Garson Farm Farming Policy

  • Garson Farm is 155 acres of mostly sandy well-draining soil, in the floodplain of the River Mole, only 15 miles from the centre of London
  • The Thompson family have farmed this land for five generations, spanning over 150 years. This has been achieved by caring for the local environment and understanding how to look after the lands sustainably
  • Growing crops exclusively for Pick Your Own, and one of the very few businesses actively farming so close to the city
  • Their mission is to produce the highest quality fruits, vegetables and flowers, with good flavour, texture and appearance whilst using organic manures, modern integrated farming techniques and of course working closely with nature
  • Strenuous efforts are made to minimise pesticide application by using expert agronomist advice. Spray operator farmers are qualified and regularly trained
  • Fruit and vegetables are sampled and tested for safety by the Trading Standards Office, with a 100% pass rate and have always been deemed entirely safe

Minimising inputs

Regular soil analysis allows the correction of soil deficiencies accurately and without waste. All fruit crops are trickle irrigated – a system of underground pipes places the water directly amongst the plant roots. Water usage has halved in the last 20 years and the leaching of fertilisers back into the river effectively eliminated.

Natural methods

Biological methods are used for pest control as a preferred choice. Phacelia flowers are grown adjacent to sweetcorn because it is a favoured host for lacewings, which feed on the sweetcorn aphids. For strawberries, raspberries and beans natural predators control several important pests. In orchards pheromone traps are used to attract and monitor moth populations, all reducing the need to apply controls.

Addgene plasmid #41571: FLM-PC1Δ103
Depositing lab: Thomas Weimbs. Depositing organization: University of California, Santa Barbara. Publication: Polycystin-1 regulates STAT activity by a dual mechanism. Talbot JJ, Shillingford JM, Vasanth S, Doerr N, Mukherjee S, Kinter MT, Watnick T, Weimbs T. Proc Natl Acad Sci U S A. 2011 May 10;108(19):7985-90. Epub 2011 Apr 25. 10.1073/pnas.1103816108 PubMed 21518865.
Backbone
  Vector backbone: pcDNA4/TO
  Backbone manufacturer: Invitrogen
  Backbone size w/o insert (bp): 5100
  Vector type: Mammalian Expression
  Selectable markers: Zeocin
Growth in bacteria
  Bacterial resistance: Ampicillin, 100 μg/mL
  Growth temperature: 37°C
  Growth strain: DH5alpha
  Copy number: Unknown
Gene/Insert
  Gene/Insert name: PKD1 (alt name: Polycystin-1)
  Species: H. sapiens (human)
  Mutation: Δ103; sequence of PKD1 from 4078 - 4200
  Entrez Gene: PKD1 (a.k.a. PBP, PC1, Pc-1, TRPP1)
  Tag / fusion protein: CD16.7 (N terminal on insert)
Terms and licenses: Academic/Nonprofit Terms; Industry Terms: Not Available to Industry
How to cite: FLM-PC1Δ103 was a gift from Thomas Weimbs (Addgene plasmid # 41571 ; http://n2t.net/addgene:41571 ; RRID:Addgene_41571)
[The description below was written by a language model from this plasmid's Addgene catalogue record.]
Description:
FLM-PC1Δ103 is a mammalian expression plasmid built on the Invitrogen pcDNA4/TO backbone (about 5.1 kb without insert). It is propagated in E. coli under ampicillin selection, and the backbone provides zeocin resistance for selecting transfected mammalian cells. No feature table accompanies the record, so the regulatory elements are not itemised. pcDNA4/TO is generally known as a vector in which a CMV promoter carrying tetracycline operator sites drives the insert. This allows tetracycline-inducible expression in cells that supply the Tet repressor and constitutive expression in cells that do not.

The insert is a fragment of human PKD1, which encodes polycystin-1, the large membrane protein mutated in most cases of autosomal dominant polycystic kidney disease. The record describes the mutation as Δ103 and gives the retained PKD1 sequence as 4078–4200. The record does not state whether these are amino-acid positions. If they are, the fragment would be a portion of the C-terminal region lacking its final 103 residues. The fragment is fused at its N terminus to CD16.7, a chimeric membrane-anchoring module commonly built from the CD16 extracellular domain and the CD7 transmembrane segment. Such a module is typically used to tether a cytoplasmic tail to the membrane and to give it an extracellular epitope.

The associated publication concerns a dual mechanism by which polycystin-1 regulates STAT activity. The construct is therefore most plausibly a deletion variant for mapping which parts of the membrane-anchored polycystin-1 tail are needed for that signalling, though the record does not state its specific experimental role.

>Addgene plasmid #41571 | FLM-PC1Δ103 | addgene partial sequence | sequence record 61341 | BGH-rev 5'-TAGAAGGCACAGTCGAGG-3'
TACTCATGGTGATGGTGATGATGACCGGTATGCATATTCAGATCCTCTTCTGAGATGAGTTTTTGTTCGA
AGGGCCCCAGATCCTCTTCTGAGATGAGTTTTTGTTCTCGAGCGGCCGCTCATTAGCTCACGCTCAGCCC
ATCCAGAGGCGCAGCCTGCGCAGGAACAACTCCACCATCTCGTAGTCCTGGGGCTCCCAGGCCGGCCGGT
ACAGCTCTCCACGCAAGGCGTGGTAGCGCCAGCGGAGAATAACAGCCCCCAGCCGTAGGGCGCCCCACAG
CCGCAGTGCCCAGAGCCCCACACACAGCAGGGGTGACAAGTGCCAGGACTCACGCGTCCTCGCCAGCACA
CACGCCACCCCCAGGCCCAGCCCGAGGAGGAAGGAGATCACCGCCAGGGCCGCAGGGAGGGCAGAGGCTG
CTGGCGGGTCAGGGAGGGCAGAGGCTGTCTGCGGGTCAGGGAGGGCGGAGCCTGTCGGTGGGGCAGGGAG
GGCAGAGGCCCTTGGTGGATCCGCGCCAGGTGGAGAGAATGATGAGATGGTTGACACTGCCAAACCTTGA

Encouraging nature

Fruit crops and orchards have grass alleyways and there are grass car parks around the site. These act as beetle banks and insect corridors so that insects can pass between crops. Five kilometres of new hedges, windbreaks (of indigenous tree species) and two copse areas have been created in recent years. The wide range of fruit, vegetables and flowers grown help prevent major build-ups of any one pest or disease.

Garsons bird population has increased in recent years, particularly of pheasant, lapwing and green woodpeckers. A significant number of parakeets have become native on the farm as elsewhere in the locality.

Rich in native flora

Garson Farm also features a further 50 acres of traditional river flood meadows. These are not fertilised and are rich in native flora. They are used for grazing and cut in late summer for hay. These types of meadows are now increasingly rare.

Over 75,000 local customers enjoy picking in Garson Farm fields every year. They achieve a reduction in food miles and benefit from the exercise, education and fresh air, as well as the health-giving properties eating the freshest fruit and vegetables.